Note the atmosphere that surrounded the cradle of each of the babes of whom we have been speaking. In the first home we find prayer, love, hope, and tenderness; in the last, sin, hatred, crime, and villainy. Oh that mothers everywhere would take warning! If only these two pictures could be framed and hung in the recesses of every mother’s heart where they might teach their silent lesson! If only mothers might see how powerful for good or evil is their influence; how the affections and the mental powers may be moulded by prayer and maternal love, and how the groundwork for the future of the child may be laid in its early training!
A sensible mother has a charm and wields an influence that takes a fast hold on the hearts of those who are dear to her. The kindly sympathy of youth, the deep affection of manhood, can be traced to influences that began at mother’s knee.
What true, prayerful mother does not feel as her child closely nestles to her bosom that she is invested with a divine, mysterious power, an influence which she can not understand? Then it is that she sees her imperfections and longs for wisdom to know how to guide her child. God alone can supply that understanding. She is her child’s book of wisdom, love, and, beauty, but she should be of God’s writing.
A PRAYING MOTHER.
Still another mother comes before my mind—an earnest, zealous, pious mother, who fashioned her life and example continually by God’s Word and endeavored daily to teach her children the deep truths of salvation in language so simple that they could understand, to seek out the causes of their failures and discouragements, and to give them timely advice and instruction.
As I trace a few of her experiences, which are all true incidents, I trust they may sink into some perplexed mother’s heart and enable her to wield the instruments of love and prayer about her darlings and to be more able to guide their tender hearts in the right course.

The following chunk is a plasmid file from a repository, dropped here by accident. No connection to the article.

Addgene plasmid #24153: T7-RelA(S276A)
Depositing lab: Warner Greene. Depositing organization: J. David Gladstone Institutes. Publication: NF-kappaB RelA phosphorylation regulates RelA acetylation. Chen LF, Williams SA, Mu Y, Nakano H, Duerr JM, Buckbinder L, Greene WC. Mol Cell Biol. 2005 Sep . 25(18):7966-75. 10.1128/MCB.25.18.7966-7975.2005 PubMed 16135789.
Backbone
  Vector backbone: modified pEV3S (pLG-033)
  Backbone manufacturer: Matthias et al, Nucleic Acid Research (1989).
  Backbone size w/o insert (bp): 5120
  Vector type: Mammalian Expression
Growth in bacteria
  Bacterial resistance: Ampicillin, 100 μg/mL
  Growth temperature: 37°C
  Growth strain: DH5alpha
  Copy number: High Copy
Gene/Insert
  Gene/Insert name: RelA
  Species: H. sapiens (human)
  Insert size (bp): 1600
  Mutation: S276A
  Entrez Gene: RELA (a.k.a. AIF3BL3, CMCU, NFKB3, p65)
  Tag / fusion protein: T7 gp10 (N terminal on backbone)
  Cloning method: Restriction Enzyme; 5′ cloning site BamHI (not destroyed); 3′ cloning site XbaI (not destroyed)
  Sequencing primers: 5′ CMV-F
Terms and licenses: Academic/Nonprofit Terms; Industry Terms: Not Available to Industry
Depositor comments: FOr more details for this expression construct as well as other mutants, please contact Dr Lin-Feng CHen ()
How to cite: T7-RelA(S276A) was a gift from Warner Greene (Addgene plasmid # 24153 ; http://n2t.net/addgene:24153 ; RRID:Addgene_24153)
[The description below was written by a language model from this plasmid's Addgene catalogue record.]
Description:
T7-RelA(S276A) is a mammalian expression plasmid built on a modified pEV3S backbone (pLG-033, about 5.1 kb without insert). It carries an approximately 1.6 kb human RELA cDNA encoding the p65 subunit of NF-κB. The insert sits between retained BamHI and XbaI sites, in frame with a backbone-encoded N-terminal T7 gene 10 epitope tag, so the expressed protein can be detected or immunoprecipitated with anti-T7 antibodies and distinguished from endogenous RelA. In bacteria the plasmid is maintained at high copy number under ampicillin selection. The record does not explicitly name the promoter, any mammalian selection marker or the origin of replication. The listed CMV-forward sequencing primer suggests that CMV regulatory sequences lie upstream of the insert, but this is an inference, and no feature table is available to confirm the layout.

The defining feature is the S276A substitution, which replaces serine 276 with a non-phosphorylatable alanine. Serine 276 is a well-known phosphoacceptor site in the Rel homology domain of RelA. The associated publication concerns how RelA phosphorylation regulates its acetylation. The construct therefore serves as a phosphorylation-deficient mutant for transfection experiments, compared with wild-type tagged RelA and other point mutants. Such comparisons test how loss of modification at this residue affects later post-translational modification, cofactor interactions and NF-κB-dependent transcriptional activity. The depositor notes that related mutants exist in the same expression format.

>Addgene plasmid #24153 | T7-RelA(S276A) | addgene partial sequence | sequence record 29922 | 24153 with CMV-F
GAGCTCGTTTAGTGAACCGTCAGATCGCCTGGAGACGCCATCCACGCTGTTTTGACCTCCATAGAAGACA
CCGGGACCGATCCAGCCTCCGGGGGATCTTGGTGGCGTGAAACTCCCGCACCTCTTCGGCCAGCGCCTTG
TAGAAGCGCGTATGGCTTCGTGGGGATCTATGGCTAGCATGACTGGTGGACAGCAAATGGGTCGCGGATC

Mrs. Worthington lived in the great city of Chicago, in a small cottage on Portland Avenue near Thirty-first Street. Nothing about the dwelling was elaborate; everything was simple, but very neat. Pretty vines trailed gracefully over the porch and windows, and a few flower beds filled up the dull nooks and corners. In front of the house was a grassy lawn enclosed by a picket fence. Here the children could play apart from the rough waifs that thronged the street. Within the cottage the same quiet taste was in evidence.
Every day in her cozy sitting-room Mrs. Worthington talked with her little girls, Bessie and Louise. In times of trouble and perplexity she bowed with them in prayer. How much the children enjoyed their mother’s comradeship and counsel! The mother realized the importance of these early impressions made on the child’s mind. She had promised God to do all in her power to train her children for heaven. She had commenced early, even from the time she had first looked into the depths of their innocent eyes.